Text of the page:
Viktor Chernomyrdin: Politician who served as a buffer between the Soviet old guard and Russia's new reformers

Viktor Chernomyrdin played a vital role in Russia's first tumultuous post-Soviet decade, as a solid and pragmatic counterpart to the erratic President Boris Yeltsin and as a bridge between the Communist old guard and the inexperienced young reformers who were shaping the country's future.

Chernomyrdin was chairman of the giant energy combine Gazprom when Yeltsin appointed him in 1992 as prime minister to replace Yegor Gaidar, whose "shock therapy" market reforms had made him hugely unpopular, both among ordinary Russians and the old ruling elite.

Chernomyrdin held the job through six years of turmoil. He was dubious about many of the changes – hisjudgement years later was that on balance Western economic ideas "had done more harm than good" for Russia. But he did not overturn the reforms either, realising that for better or worse there was no going back to the old Soviet Union.

In some respects, Chermomyrdin and Yeltsin were similar. Both were from the industrial Urals, down-to-earth and of modest background, and both rose through the ranks of the party and state-run industry; Yeltsin as a construction manager, Chernomyrdin in the oil and gas sector. But whereas the future president thrived on crisis, drama and the limelight, his prime minister was a calming influence, a highly effective negotiator and fixer behind the scenes, whose burly presence alone was somehow reassuring – just as was the mangled way with words for which he would quickly become famous.

He was also unswervingly loyal to his boss, never more so than in the 1993 showdown between Yeltsin and the Russian parliament that brought the country to the brink of civil war. At one point, Chernomyrdin called a speakerphone conference of regional governors, telling them of their duty to support the popularly elected president. The conference was never made public, but was, according to Vladimir Ryzkhov, a member of the Duma, "the decisive moment" in the crisis.

In 1995, with Yeltsin away on a trip to Canada, he handled the negotiations with Shamil Basayev, the Chechen rebel leader who had seized over 1,000 hostages in the southern Russian city of Budyonnovsk. Chernomyrdin was later criticised for the deal he struck, but at the time it undoubtedly prevented a bloodbath. Four years later, as Yeltsin's personal envoy to Yugoslavia, he convinced President Slobodan Milosevic to pull Serbian forces out of Kosovo, and is said to have persuaded the Clinton administration to halt the Nato bombing campaign against Serbia.

In March 1998, Chernomyrdin was dismissed as Prime Minister. A few months later, as financial crisis engulfed Russia, Yeltsin tried to bring him back, but the move was blocked by Parliament and the president was forced to appoint the more popular Yevgeny Primakov instead.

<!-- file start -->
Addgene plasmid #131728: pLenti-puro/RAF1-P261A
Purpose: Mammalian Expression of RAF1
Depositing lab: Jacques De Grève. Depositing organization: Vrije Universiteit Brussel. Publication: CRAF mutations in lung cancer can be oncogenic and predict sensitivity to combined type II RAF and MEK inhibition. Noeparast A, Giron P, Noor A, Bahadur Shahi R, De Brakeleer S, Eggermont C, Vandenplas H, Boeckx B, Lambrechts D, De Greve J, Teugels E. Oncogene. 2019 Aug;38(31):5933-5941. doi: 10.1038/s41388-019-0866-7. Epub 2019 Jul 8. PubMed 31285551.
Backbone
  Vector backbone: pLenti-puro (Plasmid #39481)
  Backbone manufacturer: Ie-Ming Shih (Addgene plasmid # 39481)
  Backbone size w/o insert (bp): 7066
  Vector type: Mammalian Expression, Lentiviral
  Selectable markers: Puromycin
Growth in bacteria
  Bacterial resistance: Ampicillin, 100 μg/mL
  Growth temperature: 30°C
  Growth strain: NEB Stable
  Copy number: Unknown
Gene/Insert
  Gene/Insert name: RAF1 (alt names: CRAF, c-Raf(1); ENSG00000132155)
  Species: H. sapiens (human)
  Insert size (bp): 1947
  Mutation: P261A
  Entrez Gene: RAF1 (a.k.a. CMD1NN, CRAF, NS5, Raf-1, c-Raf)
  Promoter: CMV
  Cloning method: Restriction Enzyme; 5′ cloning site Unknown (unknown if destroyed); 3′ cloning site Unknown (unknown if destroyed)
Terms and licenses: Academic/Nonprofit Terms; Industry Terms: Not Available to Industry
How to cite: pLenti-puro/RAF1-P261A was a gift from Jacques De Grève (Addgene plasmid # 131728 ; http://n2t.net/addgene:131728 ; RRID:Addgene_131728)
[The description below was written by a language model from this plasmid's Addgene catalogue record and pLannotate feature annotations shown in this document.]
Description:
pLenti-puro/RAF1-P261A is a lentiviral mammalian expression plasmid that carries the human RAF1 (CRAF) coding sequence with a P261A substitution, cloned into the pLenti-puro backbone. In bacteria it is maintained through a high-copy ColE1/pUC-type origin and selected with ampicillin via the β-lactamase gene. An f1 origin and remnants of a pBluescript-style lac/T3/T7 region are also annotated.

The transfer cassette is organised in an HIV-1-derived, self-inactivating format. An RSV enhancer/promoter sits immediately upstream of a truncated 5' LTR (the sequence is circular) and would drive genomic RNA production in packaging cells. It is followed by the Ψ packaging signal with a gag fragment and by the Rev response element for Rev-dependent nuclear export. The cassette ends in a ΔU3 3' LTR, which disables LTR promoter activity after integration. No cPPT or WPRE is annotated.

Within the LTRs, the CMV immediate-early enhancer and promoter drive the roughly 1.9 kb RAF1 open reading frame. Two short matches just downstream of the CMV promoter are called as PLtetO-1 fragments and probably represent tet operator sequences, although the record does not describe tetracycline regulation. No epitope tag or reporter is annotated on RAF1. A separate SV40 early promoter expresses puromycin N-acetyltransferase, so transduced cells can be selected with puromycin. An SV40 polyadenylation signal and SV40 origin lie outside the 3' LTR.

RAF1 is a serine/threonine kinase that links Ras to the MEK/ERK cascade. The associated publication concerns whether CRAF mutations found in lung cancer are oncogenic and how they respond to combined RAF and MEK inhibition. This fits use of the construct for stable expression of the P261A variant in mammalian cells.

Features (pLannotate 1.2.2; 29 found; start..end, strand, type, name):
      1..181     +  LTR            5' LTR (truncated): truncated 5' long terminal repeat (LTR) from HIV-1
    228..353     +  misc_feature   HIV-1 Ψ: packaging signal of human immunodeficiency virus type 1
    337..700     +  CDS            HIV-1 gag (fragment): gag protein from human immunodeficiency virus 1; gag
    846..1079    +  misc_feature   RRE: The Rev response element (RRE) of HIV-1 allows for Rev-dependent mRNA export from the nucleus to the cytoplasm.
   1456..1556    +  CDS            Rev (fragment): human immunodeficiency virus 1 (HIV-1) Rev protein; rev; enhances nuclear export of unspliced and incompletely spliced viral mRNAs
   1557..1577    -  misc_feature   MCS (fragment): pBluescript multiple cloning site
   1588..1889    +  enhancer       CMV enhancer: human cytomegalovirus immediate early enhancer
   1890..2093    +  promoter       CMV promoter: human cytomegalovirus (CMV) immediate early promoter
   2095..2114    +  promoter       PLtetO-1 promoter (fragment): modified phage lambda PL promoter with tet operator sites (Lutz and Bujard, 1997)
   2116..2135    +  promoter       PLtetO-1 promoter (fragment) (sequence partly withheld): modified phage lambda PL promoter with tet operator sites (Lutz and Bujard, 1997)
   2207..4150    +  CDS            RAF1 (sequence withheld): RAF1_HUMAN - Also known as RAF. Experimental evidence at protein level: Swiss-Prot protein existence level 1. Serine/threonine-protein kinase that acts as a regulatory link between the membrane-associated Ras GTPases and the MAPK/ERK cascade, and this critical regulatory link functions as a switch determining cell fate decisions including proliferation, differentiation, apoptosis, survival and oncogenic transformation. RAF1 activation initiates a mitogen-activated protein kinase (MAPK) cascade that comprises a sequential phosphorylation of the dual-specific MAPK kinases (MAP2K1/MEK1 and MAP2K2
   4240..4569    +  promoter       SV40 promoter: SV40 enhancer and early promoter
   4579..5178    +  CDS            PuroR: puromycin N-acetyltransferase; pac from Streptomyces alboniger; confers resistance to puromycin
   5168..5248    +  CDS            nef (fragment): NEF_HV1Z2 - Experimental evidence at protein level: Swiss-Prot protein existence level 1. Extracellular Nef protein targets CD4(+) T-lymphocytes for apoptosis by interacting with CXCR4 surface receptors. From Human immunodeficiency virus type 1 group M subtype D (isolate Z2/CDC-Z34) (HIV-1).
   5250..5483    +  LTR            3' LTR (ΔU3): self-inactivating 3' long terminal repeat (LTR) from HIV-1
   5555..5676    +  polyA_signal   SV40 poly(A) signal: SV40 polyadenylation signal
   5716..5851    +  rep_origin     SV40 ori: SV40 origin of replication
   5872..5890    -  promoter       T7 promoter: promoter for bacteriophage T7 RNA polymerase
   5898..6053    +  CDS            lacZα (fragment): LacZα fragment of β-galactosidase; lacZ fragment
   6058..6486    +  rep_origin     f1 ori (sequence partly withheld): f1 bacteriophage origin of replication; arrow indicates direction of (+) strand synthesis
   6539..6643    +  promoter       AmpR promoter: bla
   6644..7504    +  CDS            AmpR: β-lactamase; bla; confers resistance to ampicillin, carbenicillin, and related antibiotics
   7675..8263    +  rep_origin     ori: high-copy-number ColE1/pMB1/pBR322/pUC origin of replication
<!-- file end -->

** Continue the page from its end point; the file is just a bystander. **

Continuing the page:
But Chernomyrdin's career inpublic life was not over. In 2001 Vladimir Putin, Yeltsin's successor, chose him as Russia's ambassadorto Ukraine. The appointment was widely seen as a device to remove a potential rival from the centre of power in Moscow. In fact his vast experience in the energy industry meantthat Chernomyrdin played a crucial role in the repeated rows with Kiev over natural gas delivery contracts and payments.

He made few friends among Ukraine's pro-western reformers, once suggesting that the then President Viktor Yushchenko was acting on the orders of the US government, and declaring that "American ears are sticking out everywhere." But he stayed in the post until his retirement in 2009.

Ultimately perhaps, Chernomyrdin left two enduring legacies to his country – and neither centred primarily on his prime ministership or his diplomatic service. The first was Gazprom, which he converted from ministry into state corporation, and thanks to which he became a very rich man. One of the world's largest energy companies, Gazprom is a pillar of post-Soviet Russia, a powerful and controversial power-base in its own right.

The second legacy is Chernomyrdin's folksy turn of phrase and his penchant for utterances such as "we will live so well our children and grandchildren will envy us." Most celebrated of all was his comment after a botched currency reform in 1993, that reflects a weary Russian truth. "We wanted to do it better," he said, "but it turned out as usual."

Rupert Cornwell

Viktor Stepanovich Chernomyrdin, politician: born Cherny Ostrog, Russia 9 April 1938; chairman, Gazprom 1989-1992; Prime Minister of Russia 1992-1998; Russian Ambassador to Ukraine 2001-2009; married (two sons); died 3 November 2010.